Posted in | Solar Energy

Researchers Invent a New ‘Double-Glazed’ Solar Power Device

University of Warwick researchers have now invented a new ‘double-glazing’ solar power device, which unlike any of the currently available solar panels, opens up new opportunities that will help develop more enhanced photovoltaics.

Dr Gavin Bell and Dr Yorck Ramachers in the laboratory. Credit: University of Warwick

This exclusive approach, brought about by Dr Gavin Bell and Dr Yorck Ramachers from Warwick’s Department of Physics, makes use of gas instead of vacuum in order to transport electrical energy.

The device is fundamentally a thin double-glazed window. The outer pane conducts electricity and is transparent. The inner window has been coated with a special material, which behaves as a source of electrons under illumination by sunlight – this is known as a “photocathode”.

A safe inert gas, such as argon, separates the two panes - exactly as is found in superior quality double glazing windows.

Electrons are knocked out of the photocathode, when sunlight hits the device, and they then bounce via the gas to the outer pane without being lost or absorbed.

This is wholly different to how electrons behave in current solar panels, and opens up the possibility of refining solar power generation methods – while enhancements in classic photovoltaics are indeed hard to come by.

This is followed by collecting the electrons and pumping the electrical energy pumped into the grid. This can be performed through a gas-filled gap instead of a vacuum which would be far more cost-effective for any practical device.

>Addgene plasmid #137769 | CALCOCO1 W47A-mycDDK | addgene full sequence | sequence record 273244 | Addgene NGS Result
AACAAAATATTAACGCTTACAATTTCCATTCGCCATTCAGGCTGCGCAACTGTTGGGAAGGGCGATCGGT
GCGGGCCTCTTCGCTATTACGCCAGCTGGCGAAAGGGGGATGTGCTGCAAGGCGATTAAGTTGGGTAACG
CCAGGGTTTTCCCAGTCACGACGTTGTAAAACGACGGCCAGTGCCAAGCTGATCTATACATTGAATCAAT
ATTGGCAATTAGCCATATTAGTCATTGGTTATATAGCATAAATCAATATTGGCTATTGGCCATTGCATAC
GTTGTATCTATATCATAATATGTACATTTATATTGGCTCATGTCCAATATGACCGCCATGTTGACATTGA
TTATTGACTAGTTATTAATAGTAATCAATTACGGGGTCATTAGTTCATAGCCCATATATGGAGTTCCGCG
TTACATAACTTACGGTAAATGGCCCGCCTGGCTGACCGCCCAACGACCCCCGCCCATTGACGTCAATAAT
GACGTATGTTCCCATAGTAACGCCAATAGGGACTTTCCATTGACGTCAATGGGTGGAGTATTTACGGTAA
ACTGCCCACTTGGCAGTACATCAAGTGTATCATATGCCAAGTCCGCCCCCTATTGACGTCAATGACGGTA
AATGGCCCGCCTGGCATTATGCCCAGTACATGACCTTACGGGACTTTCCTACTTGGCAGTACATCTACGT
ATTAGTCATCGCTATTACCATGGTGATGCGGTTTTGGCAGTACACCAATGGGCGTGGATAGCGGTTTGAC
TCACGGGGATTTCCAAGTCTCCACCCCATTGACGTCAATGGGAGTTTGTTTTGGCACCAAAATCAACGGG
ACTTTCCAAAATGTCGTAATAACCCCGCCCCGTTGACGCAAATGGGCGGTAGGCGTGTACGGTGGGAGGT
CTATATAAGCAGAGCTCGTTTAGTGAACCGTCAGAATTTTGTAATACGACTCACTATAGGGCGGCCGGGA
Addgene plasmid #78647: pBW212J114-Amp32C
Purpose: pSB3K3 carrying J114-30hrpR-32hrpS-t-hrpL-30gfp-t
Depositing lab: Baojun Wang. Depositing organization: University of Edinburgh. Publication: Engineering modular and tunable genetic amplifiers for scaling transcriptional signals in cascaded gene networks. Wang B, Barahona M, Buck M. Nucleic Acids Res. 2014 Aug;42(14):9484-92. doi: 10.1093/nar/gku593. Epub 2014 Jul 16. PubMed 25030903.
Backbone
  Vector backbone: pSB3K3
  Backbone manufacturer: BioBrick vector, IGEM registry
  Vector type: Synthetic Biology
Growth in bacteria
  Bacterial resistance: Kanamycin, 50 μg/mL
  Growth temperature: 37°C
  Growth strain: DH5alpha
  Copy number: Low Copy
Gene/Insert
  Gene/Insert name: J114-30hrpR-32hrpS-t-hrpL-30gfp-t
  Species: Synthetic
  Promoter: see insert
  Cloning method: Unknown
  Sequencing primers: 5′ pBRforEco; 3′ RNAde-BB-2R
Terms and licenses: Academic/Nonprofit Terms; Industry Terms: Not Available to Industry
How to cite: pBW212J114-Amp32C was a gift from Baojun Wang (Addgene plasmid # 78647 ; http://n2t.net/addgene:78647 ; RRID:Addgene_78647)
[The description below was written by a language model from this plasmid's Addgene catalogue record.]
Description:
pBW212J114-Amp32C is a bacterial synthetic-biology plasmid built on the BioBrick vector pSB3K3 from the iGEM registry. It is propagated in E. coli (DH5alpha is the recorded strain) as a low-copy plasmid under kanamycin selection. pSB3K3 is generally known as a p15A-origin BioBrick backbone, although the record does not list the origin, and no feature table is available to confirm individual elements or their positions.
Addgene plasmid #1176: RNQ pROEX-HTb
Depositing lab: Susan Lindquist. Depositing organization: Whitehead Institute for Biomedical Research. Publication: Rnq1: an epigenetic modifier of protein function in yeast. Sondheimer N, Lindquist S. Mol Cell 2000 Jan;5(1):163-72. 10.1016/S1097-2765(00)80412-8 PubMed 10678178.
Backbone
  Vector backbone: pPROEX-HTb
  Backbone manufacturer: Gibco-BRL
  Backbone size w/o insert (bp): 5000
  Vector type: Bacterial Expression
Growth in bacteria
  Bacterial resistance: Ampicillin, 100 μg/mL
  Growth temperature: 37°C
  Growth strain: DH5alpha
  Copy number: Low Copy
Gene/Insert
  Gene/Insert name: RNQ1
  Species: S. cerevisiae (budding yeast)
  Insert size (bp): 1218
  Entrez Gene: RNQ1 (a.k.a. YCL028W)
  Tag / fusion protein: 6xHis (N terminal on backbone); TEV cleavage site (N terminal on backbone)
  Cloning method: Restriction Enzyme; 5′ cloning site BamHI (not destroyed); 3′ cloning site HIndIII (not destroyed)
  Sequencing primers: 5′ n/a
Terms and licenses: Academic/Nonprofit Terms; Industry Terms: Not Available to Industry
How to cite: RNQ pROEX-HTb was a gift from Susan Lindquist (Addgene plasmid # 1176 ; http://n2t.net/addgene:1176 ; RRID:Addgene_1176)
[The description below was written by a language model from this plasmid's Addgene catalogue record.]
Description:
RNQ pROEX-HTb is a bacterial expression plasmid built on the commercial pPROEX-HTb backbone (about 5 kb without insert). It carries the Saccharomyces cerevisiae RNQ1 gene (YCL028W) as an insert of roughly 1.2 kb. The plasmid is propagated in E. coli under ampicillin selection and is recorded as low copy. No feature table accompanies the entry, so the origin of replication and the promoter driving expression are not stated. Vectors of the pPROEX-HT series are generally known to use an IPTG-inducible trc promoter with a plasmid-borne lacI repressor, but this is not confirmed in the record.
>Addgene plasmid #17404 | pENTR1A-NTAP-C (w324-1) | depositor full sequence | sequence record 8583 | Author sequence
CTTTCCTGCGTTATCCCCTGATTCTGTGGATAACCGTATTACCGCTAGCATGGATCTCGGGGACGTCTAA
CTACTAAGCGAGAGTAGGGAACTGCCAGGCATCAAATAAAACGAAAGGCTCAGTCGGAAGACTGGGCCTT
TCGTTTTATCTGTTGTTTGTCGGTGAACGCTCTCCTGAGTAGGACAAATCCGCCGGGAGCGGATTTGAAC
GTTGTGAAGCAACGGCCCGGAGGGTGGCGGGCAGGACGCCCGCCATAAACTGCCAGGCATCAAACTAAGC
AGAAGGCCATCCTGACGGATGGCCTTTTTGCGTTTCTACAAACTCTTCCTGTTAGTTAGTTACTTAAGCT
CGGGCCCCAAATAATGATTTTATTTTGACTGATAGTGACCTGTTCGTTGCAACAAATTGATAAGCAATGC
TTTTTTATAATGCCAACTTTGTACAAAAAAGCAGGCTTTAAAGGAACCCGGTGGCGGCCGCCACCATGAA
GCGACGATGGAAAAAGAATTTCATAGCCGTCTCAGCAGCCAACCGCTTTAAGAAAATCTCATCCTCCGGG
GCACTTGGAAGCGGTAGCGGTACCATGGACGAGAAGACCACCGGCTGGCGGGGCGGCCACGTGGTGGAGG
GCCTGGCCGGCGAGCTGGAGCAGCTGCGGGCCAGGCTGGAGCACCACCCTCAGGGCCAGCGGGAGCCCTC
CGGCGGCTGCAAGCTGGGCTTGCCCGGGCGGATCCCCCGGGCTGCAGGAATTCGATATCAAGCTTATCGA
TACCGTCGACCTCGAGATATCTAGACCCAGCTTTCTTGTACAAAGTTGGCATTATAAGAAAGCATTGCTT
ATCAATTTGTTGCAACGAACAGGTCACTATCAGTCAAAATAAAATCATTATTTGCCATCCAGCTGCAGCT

Dr Bell and Dr Ramachers re-investigated concepts relating to the photoelectric effect dating back to Nikola Tesla and Albert Einstein when they reflected on whether these concepts could be used for contemporary solar power generation – resulting in the development of this new process.

It’s satisfying to find a new twist on ideas dating back to the start of the 20th century, and as a materials physicist it is fascinating to be looking for materials which would operate in an environment so different to standard photocathodes.

Dr Gavin Bell, from the University of Warwick’s Department of Physics.

The optimal material for the photosensitive layer is yet to be identified, and the researchers have projected a variety of candidate materials - including thin diamond films, which would be long-lasting and extremely robust.

The transparency of the photocathode could be diverse, and this could lead to the possibility of tinted windows producing solar power.

The researchers are would like the scientific community to think about prospective optimal materials:

We think the materials challenge is really critical here so we wanted to encourage the materials science community to get creative, our device is radically different from standard photovoltaics, and can even be adapted for other green technologies such as turning heat directly into electricity, so we hope this work will inspire new advances.

Dr Gavin Bell, from the University of Warwick’s Department of Physics.